Vicious history not a prerequisite for dog bite liability in California
“Man’s Best Friend” is a title befitting of dogs. A canine is a companion that can love its owner unconditionally, and many people even treat a domesticated dog as a member of the family. This is entirely natural, but residents of Los Angeles must remember that pet ownership comes with both responsibility and liability as well.
Due to their job description, U.S. Postal Service workers are a subset of the public that is keenly aware of the fact that even domesticated dogs are still prone to attack. According to the Postal Service, the prevalence of dog attacks in Los Angeles and Orange counties combined make the area the “Dog Bite Capital of the Nation.” It was a title given in 2013 and holds true for 2014 as well.
A total of 309 letter carriers can say that they were on the receiving end of a canine attack during 2013 in those two counties alone. As for individual city designations, Los Angeles remains at the top of the list for annual dog bites on postal workers. In the years 2012 and 2013 there were over 130 total dog bites reported.
State Farm Insurance backs this conclusion, taking into account all attacks and not just those against letter carriers. Out of all 50 states, the insurance provider found that California was the worst state in 2013 for dog bite injuries. The 449 claims with a total payout of $14.7 million were the proof — and that was just one insurer.
What does the California dog bite injury liability law look like?
It is California Civil Code Section 3342 that provides the most succinct answer to the question above, laying out the state statutory liability for dog owners. After a dog bite injury, victims may recover compensation from the dog’s owner for any damages related to the attack. The important points to remember about the law are that:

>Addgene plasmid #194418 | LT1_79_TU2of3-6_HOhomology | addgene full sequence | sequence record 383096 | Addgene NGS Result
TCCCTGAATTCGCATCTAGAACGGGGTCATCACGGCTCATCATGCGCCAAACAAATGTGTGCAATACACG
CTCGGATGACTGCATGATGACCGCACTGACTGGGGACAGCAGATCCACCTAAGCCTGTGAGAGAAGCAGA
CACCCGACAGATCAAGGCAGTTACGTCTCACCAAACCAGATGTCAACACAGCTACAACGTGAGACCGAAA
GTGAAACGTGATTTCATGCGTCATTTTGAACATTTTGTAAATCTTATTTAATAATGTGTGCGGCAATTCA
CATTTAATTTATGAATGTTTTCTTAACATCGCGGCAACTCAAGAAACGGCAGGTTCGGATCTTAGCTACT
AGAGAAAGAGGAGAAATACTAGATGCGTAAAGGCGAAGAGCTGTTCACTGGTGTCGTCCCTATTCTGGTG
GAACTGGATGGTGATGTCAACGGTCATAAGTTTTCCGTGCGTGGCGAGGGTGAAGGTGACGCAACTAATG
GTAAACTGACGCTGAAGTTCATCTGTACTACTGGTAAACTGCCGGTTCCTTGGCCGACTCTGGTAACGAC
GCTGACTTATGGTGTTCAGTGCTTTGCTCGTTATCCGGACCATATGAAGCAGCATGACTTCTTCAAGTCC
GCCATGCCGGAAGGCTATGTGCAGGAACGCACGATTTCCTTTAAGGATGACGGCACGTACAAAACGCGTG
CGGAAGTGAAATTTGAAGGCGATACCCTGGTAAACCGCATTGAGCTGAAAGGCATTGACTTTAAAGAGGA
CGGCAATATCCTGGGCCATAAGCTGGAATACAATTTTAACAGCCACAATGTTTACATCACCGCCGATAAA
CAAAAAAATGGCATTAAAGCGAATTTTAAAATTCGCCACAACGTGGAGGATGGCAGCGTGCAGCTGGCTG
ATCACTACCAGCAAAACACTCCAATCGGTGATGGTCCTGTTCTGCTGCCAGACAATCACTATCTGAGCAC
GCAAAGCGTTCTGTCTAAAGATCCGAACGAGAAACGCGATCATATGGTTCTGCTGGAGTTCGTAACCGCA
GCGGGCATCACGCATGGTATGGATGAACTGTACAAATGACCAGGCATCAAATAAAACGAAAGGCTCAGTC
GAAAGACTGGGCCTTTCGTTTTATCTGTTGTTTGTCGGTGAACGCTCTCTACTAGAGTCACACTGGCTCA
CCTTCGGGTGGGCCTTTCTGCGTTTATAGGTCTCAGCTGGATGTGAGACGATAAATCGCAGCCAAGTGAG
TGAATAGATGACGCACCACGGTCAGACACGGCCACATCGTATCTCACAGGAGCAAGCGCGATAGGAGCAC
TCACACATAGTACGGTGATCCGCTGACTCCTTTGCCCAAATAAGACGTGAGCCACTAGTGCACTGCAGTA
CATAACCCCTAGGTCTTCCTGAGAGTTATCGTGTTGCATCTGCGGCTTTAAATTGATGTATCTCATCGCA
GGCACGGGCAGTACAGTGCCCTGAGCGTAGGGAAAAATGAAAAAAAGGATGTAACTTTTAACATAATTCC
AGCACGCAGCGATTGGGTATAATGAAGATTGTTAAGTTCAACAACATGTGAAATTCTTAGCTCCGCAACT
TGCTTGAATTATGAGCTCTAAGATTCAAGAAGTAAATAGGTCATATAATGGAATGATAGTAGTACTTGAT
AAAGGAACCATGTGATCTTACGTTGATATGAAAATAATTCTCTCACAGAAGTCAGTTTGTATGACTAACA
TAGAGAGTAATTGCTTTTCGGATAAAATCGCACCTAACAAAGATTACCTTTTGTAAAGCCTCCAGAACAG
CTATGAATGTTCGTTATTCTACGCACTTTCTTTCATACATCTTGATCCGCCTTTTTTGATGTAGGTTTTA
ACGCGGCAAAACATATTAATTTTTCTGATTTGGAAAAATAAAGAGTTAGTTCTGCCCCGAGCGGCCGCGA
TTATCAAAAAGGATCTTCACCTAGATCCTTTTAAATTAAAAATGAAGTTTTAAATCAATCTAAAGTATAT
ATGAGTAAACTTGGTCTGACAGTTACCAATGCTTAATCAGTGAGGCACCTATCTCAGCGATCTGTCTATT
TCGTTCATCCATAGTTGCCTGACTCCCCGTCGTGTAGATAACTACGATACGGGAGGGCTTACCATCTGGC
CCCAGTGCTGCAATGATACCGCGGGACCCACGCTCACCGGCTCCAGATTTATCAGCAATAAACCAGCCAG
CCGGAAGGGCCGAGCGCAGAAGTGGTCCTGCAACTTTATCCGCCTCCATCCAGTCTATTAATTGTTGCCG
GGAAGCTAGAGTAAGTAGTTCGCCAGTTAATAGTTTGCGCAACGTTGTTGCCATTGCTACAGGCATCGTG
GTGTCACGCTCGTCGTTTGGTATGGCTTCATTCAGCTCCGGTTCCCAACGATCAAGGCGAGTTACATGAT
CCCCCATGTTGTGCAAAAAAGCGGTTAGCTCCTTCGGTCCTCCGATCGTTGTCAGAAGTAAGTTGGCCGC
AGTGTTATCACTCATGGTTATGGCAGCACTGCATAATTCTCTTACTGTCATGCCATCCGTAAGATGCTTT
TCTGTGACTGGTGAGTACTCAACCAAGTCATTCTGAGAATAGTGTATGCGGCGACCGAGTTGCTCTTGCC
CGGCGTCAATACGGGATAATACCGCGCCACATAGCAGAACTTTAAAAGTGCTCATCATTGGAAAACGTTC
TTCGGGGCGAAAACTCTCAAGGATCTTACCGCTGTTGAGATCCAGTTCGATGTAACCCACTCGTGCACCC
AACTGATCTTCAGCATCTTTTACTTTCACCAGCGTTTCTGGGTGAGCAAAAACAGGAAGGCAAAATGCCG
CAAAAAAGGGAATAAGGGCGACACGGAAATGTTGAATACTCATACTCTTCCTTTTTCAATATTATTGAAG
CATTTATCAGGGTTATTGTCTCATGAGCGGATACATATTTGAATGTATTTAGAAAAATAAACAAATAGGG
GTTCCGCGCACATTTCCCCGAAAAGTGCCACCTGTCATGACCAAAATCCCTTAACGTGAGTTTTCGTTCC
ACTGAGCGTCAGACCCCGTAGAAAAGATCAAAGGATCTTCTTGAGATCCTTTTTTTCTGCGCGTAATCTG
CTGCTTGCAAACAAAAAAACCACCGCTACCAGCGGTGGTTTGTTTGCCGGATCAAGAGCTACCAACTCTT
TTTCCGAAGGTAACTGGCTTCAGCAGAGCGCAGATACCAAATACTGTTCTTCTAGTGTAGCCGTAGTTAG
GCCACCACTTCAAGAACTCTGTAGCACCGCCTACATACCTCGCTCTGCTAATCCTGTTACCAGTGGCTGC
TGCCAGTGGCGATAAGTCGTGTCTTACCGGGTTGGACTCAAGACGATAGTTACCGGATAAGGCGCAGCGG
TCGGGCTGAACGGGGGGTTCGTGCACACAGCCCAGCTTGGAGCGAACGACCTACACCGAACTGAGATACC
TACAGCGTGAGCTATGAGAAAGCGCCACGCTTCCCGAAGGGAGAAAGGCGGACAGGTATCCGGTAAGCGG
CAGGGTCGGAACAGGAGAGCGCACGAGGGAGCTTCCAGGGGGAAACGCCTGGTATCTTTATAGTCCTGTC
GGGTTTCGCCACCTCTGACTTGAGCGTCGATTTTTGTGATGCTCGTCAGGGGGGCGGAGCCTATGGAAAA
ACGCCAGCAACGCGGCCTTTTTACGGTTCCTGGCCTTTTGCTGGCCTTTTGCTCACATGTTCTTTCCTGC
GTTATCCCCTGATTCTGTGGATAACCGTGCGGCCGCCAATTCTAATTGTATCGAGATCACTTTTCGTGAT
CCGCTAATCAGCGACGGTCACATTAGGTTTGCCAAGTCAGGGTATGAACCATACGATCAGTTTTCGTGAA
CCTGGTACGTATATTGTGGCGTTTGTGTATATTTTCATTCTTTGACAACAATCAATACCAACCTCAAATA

- It is based on strict liability: A victim does not have to prove carelessness or negligence. For example, a victim is not required to prove that the fence was too short, the tether was too weak or that the dog was improperly trained.
- It covers both public and private property: If the injury occurs in a public place or when a victim is lawfully in a private place, recovery is possible. Lawfully is defined as an individual that is on the premises either by express invitation, implied invitation or by law, like the letter carriers mentioned above.
- It does not require proof of a vicious history: Some jurisdictions require proof that the dog had previously attacked another or that the owner knew or should have known that the dog was in fact vicious. No such proof is required in California.
- Breed is irrelevant: Some dog breeds have been deemed more dangerous than others, like the pit bull and Rottweiler that were named in Insurance Business America’s top five. Insurers may even require higher premiums or exclude coverage entirely for these breeds, but this is not a factor under this law.
- There are some limitations: Under certain circumstances an injured person may be barred from recovery when a dog is being used in the course of military or police action.
A dog bite can be physically, financially and emotionally damaging to those that suffer injury in an attack. Compensation cannot undo the harm, but it can address a victim’s needs moving forward. A Los Angeles dog bite injury attorney can help victims obtain the maximum compensation that they may be eligible to receive.
Our founding attorney, Scott J. Corwin, has more than 30 years of experience in representing dog bite victims in the Los Angeles, San Bernardino, Riverside, Orange, San Diego, Ventura and Santa Barbara counties and throughout the state of California.